Several years ago I sold Partylite candles and gifts. It was a direct sales job I ran parties in people's homes. I was actually pretty good at it. My unit leader, a woman who was full on into selling Partylite full time, often said, "Don't let the lemonheads get in your way."
What she meant was that any time you undertake a new endeavor, there are going to be people out there who want to discourage you. Maybe they mean well, like they don't want you to get hurt. Maybe they have no confidence in you and think you'll make a fool of yourself. Maybe they just don't believe in what you're doing.
It was true when I sold candles to middle class wives and it's true now with writing: Lemonheads are everywhere. When you tell someone you are a writer, the reaction goes one of a couple ways:
1) They try to look impressed and ask what you've had published. This will then lead to you trying to explain how you haven't had anything published YET or that you have, and it's digital only, OR that you've e-published and they can only get the book online.
2) They stare at you, unable to formulate a response and wind up coming out with something like: Wow, that's interesting. And do you make money doing that?
3) They look at you and say, "Really? You? You're writing something and you expect us to read it?"
It's that third thing I want to really address right now because the first two are just products of well meaning people not understanding the process. They mean us no harm. That third one, however, can...and often does...come from the most unexpected, cruelest sources.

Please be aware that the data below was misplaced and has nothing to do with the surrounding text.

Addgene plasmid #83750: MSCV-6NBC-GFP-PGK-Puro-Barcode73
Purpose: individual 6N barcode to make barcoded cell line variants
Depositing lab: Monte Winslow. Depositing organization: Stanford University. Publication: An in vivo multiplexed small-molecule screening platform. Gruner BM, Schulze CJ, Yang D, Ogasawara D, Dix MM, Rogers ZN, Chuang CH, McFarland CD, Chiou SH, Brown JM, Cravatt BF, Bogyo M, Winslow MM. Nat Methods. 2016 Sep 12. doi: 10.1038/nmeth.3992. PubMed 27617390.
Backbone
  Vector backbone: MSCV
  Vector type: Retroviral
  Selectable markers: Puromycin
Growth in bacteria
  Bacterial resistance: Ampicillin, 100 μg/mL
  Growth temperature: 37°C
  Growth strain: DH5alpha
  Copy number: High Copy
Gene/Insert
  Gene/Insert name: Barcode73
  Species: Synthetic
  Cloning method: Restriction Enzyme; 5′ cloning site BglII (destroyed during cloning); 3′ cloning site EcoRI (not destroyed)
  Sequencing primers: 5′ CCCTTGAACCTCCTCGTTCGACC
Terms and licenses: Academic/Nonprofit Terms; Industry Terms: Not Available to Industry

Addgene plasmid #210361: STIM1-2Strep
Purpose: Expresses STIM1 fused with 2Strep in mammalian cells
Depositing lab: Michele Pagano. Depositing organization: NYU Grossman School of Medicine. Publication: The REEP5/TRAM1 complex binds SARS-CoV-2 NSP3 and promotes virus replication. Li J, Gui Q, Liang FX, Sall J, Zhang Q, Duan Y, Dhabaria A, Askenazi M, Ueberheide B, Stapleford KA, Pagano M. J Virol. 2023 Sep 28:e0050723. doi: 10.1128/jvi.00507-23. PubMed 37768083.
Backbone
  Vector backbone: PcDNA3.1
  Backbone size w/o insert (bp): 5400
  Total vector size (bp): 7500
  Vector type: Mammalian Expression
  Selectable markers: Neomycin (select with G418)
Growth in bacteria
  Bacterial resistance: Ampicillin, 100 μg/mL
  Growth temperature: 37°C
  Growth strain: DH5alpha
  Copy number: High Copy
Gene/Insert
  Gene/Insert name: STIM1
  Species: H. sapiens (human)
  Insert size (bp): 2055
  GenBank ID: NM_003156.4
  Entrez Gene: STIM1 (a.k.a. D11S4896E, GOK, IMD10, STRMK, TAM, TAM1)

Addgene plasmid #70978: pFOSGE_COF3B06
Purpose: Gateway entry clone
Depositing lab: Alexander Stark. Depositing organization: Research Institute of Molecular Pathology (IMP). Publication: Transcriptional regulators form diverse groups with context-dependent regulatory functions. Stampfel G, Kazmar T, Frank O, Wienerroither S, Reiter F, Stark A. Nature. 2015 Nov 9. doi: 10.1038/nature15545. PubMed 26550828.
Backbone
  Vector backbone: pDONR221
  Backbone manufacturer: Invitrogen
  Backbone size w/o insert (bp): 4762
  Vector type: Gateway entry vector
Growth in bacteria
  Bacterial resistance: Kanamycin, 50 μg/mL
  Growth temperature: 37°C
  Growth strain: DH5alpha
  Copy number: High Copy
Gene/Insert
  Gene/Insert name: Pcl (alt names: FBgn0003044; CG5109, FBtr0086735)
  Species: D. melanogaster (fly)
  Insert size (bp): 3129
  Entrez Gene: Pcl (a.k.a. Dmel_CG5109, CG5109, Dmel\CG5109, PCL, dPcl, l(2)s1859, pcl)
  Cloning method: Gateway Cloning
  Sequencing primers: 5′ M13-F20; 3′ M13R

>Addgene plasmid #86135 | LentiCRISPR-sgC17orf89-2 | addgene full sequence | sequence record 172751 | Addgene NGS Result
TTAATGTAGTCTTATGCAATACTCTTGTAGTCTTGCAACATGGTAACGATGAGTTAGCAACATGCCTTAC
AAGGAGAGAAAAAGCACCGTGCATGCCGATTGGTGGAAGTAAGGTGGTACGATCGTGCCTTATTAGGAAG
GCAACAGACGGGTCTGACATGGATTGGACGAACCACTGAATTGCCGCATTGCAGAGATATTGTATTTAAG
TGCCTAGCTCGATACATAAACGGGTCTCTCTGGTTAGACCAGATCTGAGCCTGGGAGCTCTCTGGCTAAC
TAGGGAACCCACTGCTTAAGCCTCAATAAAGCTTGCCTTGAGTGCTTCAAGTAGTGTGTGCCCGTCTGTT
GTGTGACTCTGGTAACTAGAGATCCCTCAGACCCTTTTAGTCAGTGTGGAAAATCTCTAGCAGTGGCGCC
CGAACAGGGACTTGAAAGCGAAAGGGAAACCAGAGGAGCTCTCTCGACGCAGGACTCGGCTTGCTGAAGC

Friends, relatives, fellow writers. You know, the people you'd THINK would support you.
It's happened to me, and it is shattering. Your core is broken, and you question your ability to do pretty much everything.
When I was work shopping my second novel, "Lies in Chance" my writers group was very patient. We affectionately called it "The Stupid Novel" and most of the comments were very constructive and made the book what it is today. (While there aren't a lot of reviews on Amazon and Barnes and Noble, they are very positive.) One person, however, someone I thought would be most supportive, spent quite a lot of time telling me how this book was never going to be publishable.
Perhaps that person was right, since I did publish it on my own. However, this is the same person who became loudly critical of my work the minute I sold my first book, Dream in Color, to Wild Rose Press. (Again, not a lot of reviews, but they are all very positive. You should really read my stuff!)
Ultimately, the relationship ended, and the parting volley from this person destroyed my confidence in myself on all levels.
Some years later, it still hurts. But it's something I have to work through because I do have two novels I'm marketing out there, and I am working on another novel and a three book humor series. I also hold a full time job, have two demanding teens at home, and a house and husband. So the reality is I either let this one lemonhead take over my brain and end the thing I love doing the most, or I battle through it, put down my own insecurities, and move forward.
We writers, all of us, we understand that this isn't an easy life. And while it would be nice if the difficulties came from people other than those closest to us, that's now how life works always.
So let me encourage you, my writer friends...ignore the lemonheads! Listen to those you truly trust: Your writers group, your critique partners, your beta reader. You are going to chose your own path when it comes to publishing. We live in a wide open world now and publishing is both the most difficult it's ever been,. and the easiest for us unknowns. Don't let someone who is on a different path break you down because of what you chose to do with your writing career.
And if you ever need a virtual hug or pat on the back.... you know where to find me!
Now go forth, buy my books, and WRITE!